If you’re the parent of an infant you likely spend a lot of time thinking about sleep: How much you got last night, how long your baby will nap today, and when your baby will reach that ever-elusive milestone known as “sleeping through the night.” Devices that promise a few more hours of rest can be enticing when you’re in the throes of sleep deprivation.
As a pediatrician who talks with families daily, I hear a lot about the latest baby sleep products on the market and the claims their manufacturers make. Unfortunately, I believe that most of these devices are at best an unnecessary expense. At worst, they can place infants at risk.
For example, sleepers similar to the now-recalled Fisher-Price Rock n’ Play may help babies keep dozing, but the soft padding and sleep angle can create a dangerous environment. Co-sleepers designed for bed-sharing may be unstable, may not properly protect infants from adult pillows and bedding, and may still allow adults to roll into a baby’s sleep space. Sleep supplements are generally untested and can be unsafe for little bodies.
Monitors marketed to prevent Sudden Infant Death Syndrome (SIDS) by tracking breaths, heartbeats, or oxygen levels may set off false alarms. Infants’ neurologic systems are underdeveloped, making them prone to breathing that is irregular but not concerning. What’s more, these monitors may lull parents into a false sense of security. A sensor won’t necessarily protect an infant sleeping in an unsafe situation.
The truth is that infant sleep is naturally fragmented. During the first month of life, infants often require feedings every two to four hours around-the-clock to keep their blood sugar up. Some evidence suggests that frequent night-wakings are protective and reduce the risk of SIDS. Know that while it can seem endless now, this sleepless period will pass. In the meantime, ask friends and family members to help wash bottles and make dinner so you can squeeze in a nap. Try to sleep when your baby sleeps—advice that I know is easiest to follow if you don’t have other children or a job outside the home.
Most importantly, give yourself peace of mind and keep your baby safe by trusting these American Academy of Pediatrics sleep recommendations:
• Place infants on their backs for naps and at night until they are comfortable rolling both ways on their own (back to tummy, tummy to back).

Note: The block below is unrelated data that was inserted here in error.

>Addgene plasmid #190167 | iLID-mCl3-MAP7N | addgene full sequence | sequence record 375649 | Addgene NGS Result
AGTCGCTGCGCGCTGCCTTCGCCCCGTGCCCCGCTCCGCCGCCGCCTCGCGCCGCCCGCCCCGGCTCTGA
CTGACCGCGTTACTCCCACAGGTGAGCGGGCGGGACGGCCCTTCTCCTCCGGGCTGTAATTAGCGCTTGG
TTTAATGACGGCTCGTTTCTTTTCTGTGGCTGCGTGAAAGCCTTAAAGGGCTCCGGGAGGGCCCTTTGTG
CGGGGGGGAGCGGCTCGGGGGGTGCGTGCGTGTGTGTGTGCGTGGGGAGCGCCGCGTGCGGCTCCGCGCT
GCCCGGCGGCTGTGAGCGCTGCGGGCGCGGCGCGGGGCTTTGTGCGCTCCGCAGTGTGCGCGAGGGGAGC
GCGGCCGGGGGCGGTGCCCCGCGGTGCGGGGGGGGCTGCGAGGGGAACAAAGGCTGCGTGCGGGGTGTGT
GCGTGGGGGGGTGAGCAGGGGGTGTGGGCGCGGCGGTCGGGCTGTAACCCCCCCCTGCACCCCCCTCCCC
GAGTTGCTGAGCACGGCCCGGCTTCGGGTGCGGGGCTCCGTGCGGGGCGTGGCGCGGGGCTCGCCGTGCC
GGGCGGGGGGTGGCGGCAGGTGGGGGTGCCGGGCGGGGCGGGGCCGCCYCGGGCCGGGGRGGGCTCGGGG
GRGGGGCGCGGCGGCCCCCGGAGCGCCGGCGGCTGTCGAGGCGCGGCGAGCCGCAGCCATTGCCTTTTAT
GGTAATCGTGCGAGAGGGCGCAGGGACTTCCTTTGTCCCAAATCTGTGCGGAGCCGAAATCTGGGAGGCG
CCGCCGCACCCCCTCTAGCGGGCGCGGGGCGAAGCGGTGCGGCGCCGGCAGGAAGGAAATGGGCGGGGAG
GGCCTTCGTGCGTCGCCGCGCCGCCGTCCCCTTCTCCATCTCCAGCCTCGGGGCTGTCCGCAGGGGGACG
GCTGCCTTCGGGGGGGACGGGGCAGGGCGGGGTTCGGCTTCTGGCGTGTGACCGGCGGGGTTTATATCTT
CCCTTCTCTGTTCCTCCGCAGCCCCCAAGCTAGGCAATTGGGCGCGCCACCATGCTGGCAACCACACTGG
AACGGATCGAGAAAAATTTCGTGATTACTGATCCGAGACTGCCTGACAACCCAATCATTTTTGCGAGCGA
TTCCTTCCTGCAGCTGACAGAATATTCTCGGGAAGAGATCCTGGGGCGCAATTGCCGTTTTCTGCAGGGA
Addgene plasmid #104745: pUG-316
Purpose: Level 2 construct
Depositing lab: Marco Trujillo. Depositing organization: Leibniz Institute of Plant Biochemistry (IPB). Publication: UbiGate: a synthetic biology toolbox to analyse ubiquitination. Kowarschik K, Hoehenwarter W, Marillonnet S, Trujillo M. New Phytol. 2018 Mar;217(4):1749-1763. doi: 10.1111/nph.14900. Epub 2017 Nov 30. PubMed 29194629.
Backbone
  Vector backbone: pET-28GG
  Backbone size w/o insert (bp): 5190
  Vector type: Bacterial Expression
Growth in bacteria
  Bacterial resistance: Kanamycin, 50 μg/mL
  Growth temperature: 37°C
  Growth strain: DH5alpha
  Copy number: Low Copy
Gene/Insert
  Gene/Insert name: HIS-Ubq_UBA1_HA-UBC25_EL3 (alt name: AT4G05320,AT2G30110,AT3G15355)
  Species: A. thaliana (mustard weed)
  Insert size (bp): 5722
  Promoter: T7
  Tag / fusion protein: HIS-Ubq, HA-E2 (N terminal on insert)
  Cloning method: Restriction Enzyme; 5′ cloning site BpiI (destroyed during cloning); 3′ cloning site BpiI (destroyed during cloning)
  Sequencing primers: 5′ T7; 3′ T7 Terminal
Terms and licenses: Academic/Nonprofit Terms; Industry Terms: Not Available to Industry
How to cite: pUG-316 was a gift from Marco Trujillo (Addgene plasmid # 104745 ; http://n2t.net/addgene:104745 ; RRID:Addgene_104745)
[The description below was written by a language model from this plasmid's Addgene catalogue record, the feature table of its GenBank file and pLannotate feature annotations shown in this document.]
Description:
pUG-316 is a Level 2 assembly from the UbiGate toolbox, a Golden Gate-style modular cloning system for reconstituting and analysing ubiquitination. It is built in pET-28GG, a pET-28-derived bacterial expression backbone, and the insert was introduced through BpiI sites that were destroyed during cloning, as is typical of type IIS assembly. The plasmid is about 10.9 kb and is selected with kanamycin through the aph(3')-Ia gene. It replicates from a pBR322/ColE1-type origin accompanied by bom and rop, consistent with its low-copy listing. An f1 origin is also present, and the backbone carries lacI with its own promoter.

• Ensure their sleep surface is firm and flat. Infants who fall asleep in a swing, bouncer, or sling should be transferred to a firm, flat surface and placed on their backs.
• Allow infants to room-share with a parent for the first six to 12 months.
• Bring infants into an adult bed only to comfort or feed them.
• Give infants their own sleep space: a bassinet, crib, or play yard.
• Never let infants sleep on a couch or armchair.
• Keep soft objects, loose bedding, and any objects that could increase the risk of entrapment, suffocation, or strangulation out of sleep areas.
• Swaddle babies only until they show signs of rolling over (sometimes as early as 4 months old).
Other ways to reduce the risk of SIDS:
• Don’t smoke or use alcohol or drugs during pregnancy or afterward.
• Breastfeed, if possible.
• Introduce pacifiers after two to three weeks of breastfeeding well.
• Make sure babies have daily tummy time while they are awake.
• Use caution when using a product claiming to reduce the risk of SIDS.
• Don’t rely on home heart or breathing monitors to reduce the risk of SIDS.
• Avoid bedside and in-bed sleepers.
• Keep up on well-child visits and vaccinate per the recommended schedule.
If you have questions about creating a safe sleep environment for your baby, talk to your pediatrician.
Dr. Curtis McDonald is a pediatrician at Vancouver Clinic and the father of four children. His goal as a provider is to empower moms and dads with information so that they can make the best choices for their families.